Favorite Fictional Characters, #3: Captain James T. Kirk

We've got Klingons off the starboard bow, starboard bow, starboard bow...

I'm a Kirk guy. The prototype starship captain, with all the internal dichotomies Roddenberry could cram into his lead. Swaggering self-doubt. Kinetic repose. Romantic loner. I still think the original episodes hold up more than a half-century later, and if you don't agree, put on City on the Edge of Forever. There are few moments in science fiction, indeed all of pop culture, as gripping or affecting as Kirk's brutal choice at the end of that episode, or the final act of Wrath of Khan. William Shatner is lampooned as an over-actor, but he brought huge talent and burgeoning humanity to the role, bringing everyone along on the intrepid explorations of the USS Enterprise.

It's been a Star Wars universe these past few years, and rightfully so, with the glorious return to the franchise's roots. I've enjoyed it as much as anyone. But truthfully, I've always been a Star Trek man at heart, and an Original Series one at that. I'm not really concerned about which franchise is better, but they are very different. Star Wars is opera, centered on family, while Star Trek is episodic drama, rooted in friendship. Specifically, the enduring friendship of the three main protagonists, Kirk, Spock, and McCoy. I've been struck during recent rewatching of the SW films that there is very little true friendship. There are teacher-pupil relationships, master-servant relationships, romantic relationships, and endless family relationships, but very little exploration of friendships. Solo and Chewbacca, perhaps, but that dynamic is rarely mined in the films. There are plenty of acts of friendship, but none that mirror the kind of depth and sacrifice that the "big three" in Star Trek have the opportunity to show over 79 episodes and six feature films.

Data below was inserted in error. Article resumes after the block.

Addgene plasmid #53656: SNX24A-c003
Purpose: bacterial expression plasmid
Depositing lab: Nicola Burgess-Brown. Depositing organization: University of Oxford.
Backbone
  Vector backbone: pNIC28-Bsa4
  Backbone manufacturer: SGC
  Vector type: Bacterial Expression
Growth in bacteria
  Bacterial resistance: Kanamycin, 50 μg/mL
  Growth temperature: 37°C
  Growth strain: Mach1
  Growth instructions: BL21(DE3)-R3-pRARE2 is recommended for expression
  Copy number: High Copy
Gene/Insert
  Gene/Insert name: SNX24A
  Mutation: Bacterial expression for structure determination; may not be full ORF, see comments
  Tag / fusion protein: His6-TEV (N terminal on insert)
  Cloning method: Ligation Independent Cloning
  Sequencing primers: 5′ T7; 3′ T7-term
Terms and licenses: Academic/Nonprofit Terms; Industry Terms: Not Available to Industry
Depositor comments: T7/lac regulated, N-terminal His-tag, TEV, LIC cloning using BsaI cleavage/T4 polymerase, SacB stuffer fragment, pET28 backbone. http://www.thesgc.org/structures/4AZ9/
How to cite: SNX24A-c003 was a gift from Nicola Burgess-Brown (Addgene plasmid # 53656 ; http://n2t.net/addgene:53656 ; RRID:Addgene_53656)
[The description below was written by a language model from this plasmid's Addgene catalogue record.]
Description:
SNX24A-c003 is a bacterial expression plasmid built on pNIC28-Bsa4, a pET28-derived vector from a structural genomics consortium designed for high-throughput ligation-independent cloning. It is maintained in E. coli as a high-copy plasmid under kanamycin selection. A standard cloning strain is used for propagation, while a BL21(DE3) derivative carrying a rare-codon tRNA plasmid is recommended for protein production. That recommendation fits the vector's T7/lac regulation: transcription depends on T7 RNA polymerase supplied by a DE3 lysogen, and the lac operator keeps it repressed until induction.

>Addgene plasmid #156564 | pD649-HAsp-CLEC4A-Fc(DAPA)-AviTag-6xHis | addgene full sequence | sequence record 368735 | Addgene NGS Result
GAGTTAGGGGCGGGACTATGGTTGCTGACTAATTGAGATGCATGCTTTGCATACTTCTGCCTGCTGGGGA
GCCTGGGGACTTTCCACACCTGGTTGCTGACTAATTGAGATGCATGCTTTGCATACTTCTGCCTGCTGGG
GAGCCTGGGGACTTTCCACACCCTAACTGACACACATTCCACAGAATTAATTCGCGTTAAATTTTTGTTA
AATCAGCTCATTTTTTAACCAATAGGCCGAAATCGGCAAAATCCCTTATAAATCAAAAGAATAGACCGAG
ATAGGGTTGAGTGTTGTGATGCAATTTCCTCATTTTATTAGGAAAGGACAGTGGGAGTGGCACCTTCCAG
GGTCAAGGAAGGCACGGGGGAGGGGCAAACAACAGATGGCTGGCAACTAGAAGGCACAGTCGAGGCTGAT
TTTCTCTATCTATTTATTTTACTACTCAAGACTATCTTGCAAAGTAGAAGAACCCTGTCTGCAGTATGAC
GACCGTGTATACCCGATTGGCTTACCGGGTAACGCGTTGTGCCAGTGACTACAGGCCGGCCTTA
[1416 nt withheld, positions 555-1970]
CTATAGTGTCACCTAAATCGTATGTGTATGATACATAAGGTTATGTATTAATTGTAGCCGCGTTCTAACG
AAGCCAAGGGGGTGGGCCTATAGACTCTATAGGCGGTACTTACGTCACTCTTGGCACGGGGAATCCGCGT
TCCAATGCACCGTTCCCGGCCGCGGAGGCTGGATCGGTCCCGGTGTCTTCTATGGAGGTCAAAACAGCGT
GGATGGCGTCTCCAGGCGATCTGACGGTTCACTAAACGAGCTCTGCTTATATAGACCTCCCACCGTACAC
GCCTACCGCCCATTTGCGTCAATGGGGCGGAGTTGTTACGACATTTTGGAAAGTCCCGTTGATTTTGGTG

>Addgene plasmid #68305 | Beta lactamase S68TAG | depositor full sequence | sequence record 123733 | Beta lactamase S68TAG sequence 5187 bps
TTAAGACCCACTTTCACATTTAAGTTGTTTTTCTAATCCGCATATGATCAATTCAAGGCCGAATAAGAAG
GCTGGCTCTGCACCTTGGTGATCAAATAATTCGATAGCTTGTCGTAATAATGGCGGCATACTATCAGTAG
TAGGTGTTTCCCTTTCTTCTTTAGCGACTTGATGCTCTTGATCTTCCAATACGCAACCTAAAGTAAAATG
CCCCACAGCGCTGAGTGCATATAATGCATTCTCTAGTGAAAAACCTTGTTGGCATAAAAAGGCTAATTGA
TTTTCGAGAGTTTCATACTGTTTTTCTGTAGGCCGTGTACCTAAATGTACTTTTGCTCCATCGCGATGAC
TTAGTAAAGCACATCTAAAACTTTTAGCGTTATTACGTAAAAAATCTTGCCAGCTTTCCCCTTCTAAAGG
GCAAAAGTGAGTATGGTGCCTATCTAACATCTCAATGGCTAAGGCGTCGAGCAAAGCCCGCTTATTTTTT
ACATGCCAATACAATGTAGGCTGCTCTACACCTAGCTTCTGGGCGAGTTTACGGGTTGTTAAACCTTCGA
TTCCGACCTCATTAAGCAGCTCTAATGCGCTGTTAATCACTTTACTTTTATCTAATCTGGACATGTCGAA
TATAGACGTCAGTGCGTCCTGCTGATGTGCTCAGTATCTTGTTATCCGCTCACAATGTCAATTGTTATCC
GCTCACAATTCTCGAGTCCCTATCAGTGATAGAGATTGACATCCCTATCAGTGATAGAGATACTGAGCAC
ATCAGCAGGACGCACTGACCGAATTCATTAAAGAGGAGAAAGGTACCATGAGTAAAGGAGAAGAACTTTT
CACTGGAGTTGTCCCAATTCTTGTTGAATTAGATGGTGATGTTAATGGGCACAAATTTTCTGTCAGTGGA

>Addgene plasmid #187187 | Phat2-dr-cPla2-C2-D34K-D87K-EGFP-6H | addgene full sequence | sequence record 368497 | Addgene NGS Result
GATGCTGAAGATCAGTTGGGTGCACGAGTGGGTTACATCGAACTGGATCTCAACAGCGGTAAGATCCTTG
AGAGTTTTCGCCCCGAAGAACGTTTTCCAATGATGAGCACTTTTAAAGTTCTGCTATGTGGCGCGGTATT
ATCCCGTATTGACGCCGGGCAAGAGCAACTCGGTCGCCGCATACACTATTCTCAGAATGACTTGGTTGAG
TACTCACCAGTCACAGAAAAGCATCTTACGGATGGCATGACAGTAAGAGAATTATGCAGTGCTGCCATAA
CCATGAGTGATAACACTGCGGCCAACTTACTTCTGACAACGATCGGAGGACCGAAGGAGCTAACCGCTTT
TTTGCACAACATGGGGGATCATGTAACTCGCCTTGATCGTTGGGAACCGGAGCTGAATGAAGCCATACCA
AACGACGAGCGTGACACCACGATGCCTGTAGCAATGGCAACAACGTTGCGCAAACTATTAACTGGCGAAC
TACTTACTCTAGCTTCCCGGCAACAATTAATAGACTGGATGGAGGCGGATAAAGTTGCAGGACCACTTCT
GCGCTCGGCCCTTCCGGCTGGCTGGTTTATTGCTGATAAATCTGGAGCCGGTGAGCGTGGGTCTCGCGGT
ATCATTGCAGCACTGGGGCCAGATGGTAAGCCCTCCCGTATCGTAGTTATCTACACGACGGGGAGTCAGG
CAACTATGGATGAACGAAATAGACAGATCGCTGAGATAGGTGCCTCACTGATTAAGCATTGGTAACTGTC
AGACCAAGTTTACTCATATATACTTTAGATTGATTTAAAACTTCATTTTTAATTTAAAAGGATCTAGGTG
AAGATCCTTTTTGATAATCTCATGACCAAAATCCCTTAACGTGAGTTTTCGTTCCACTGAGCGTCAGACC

The new movies calling themselves Star Trek are well-cast and slickly produced fan fiction that bears little fidelity to the vision or central principles of the original series. They're not Star Trek, much in the same way the Star Wars prequels abandoned the heart of Star Wars. My only hope is that someday this series finds its way home as well.